There is a broad spectrum of traffic offenses that police encounter on the roads in Hawaii every day. Many people accused of violating traffic statutes face basic and straightforward allegations, such as claims that they exceeded the posted speed limit.
The majority of these infractions will lead only to a traffic citation and a financial penalty rather than any actual criminal charges. However, certain traffic offenses are serious enough to warrant criminal prosecution. Reckless driving is one of the traffic offenses that can lead to criminal charges and possibly a criminal record after a conviction.
Reckless driving is largely in the eye of the beholder
What many people find frustrating about reckless driving allegations is that they depend on the opinion of the police officer who arrested someone. Hawaii classifies any conduct on the road that disregards the safety of others as reckless driving. The law applies to motorists and those riding an animal as well. Police officers who believe that someone has done something unsafe intentionally might pull them over and arrest them for reckless driving instead of just issuing them a speeding ticket. There are a few general rules that help establish the line between reckless driving and generally unsafe habits.
Speeding is not automatically reckless driving, but violating the posted speed limit by 30 miles an hour or more could very well constitute reckless driving. Racing, operating a vehicle in a way that renders it airborne or otherwise engaging in obviously unsafe conduct on the road might lead to the state pursuing reckless driving charges against a motorist.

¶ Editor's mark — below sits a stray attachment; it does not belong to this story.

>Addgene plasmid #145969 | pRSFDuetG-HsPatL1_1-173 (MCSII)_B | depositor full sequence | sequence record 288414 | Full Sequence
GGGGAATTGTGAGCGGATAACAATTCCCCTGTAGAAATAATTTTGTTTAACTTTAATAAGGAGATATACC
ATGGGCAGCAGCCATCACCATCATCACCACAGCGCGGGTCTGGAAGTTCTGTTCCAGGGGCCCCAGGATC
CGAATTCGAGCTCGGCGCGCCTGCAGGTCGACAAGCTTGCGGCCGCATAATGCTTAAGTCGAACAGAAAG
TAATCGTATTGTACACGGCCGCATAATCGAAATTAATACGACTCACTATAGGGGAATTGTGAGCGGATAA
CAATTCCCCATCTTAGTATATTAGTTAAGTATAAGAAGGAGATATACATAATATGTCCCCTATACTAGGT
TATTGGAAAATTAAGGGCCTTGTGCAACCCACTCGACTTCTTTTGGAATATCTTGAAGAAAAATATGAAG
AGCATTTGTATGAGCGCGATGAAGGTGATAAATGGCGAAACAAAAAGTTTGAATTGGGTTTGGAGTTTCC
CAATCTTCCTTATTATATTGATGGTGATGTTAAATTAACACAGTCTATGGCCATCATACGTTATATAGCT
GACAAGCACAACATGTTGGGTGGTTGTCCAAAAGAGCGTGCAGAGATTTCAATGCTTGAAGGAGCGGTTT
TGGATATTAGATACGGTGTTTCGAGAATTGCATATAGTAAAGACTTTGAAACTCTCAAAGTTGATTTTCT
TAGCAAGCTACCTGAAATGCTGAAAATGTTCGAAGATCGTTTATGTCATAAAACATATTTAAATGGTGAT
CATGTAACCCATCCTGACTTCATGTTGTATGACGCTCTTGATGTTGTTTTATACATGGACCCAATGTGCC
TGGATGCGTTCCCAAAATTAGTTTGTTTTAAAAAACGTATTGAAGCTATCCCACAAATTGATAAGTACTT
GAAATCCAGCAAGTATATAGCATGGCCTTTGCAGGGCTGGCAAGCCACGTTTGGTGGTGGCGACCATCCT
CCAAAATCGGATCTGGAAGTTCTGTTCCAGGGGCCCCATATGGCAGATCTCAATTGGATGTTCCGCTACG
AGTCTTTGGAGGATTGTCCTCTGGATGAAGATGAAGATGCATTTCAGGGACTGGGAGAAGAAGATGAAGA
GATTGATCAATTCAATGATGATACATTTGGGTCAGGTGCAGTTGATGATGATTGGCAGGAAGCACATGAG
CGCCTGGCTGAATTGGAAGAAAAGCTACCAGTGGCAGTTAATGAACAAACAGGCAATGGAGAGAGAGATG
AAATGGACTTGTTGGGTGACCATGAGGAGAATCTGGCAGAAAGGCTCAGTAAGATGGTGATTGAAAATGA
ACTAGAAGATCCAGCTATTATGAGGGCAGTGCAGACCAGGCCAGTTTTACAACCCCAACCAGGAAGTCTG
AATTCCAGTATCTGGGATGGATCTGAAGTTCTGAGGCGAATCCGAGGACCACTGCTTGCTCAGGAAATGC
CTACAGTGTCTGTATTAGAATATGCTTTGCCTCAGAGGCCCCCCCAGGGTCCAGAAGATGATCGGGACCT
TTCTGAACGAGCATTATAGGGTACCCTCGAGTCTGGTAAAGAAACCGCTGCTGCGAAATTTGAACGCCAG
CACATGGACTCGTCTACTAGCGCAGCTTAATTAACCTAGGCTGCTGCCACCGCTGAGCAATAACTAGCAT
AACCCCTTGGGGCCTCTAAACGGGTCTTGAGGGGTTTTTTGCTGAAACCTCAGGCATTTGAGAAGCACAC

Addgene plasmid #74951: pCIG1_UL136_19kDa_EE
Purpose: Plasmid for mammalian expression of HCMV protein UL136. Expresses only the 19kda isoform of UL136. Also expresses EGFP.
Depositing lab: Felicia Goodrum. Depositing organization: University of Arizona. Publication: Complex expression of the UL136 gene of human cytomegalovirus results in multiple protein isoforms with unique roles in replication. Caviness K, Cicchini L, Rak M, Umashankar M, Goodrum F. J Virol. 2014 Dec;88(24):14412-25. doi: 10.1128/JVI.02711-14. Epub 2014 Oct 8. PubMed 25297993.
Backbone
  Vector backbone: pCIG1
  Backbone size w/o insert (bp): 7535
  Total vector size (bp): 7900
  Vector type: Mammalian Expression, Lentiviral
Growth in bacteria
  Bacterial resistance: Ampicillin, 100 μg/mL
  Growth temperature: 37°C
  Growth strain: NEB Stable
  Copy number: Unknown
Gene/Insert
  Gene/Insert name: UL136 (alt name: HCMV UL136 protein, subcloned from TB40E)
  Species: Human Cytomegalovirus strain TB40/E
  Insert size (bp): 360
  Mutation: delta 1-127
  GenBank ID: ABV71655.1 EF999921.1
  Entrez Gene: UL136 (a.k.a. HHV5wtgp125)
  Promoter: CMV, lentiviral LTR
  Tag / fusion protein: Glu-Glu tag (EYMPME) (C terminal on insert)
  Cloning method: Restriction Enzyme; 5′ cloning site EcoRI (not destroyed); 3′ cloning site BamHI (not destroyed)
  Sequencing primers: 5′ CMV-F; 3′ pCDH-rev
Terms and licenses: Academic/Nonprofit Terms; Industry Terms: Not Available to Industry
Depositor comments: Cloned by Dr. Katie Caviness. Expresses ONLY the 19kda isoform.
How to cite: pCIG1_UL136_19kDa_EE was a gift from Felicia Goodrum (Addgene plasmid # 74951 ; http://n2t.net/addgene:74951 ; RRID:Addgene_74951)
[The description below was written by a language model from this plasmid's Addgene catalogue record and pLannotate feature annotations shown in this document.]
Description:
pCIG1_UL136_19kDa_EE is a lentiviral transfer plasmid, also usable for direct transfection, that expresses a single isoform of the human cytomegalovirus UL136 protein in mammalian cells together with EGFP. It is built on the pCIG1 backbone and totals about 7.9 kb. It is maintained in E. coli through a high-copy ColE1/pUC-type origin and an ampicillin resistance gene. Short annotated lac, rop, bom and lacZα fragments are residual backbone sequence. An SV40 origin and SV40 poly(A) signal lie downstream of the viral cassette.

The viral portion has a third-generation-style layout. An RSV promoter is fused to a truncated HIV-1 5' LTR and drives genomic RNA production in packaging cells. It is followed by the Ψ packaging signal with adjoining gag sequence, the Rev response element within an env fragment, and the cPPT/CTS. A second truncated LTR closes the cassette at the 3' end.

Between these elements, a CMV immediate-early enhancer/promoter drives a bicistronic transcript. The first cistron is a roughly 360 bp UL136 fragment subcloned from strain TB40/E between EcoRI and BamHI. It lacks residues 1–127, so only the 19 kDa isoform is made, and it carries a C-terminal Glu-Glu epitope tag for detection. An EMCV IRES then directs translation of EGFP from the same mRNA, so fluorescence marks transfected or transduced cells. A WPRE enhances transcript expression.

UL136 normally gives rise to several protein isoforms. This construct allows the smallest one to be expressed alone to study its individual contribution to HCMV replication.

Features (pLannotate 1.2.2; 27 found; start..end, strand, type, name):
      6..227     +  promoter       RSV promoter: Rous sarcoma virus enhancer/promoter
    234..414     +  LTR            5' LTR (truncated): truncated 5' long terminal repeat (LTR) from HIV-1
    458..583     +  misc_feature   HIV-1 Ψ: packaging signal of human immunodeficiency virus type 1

There are defense options available
Someone accused of reckless behavior at the wheel could raise a defense in court using multiple different techniques depending on the circumstances. For example, someone might have a very reasonable explanation for why they conducted a maneuver that appeared unsafe. The decision to fight those charges can make a big difference for someone accused of recklessness at the wheel, as a conviction would mean not just expenses and possible criminal penalties but also a long-term criminal record that will show up whenever they apply for a new job. A judge could sentence someone to up to 30 days in state custody for reckless driving.
Reviewing the circumstances that led to a reckless driving arrest with an attorney may help people better prepare to respond to the charges they’re facing.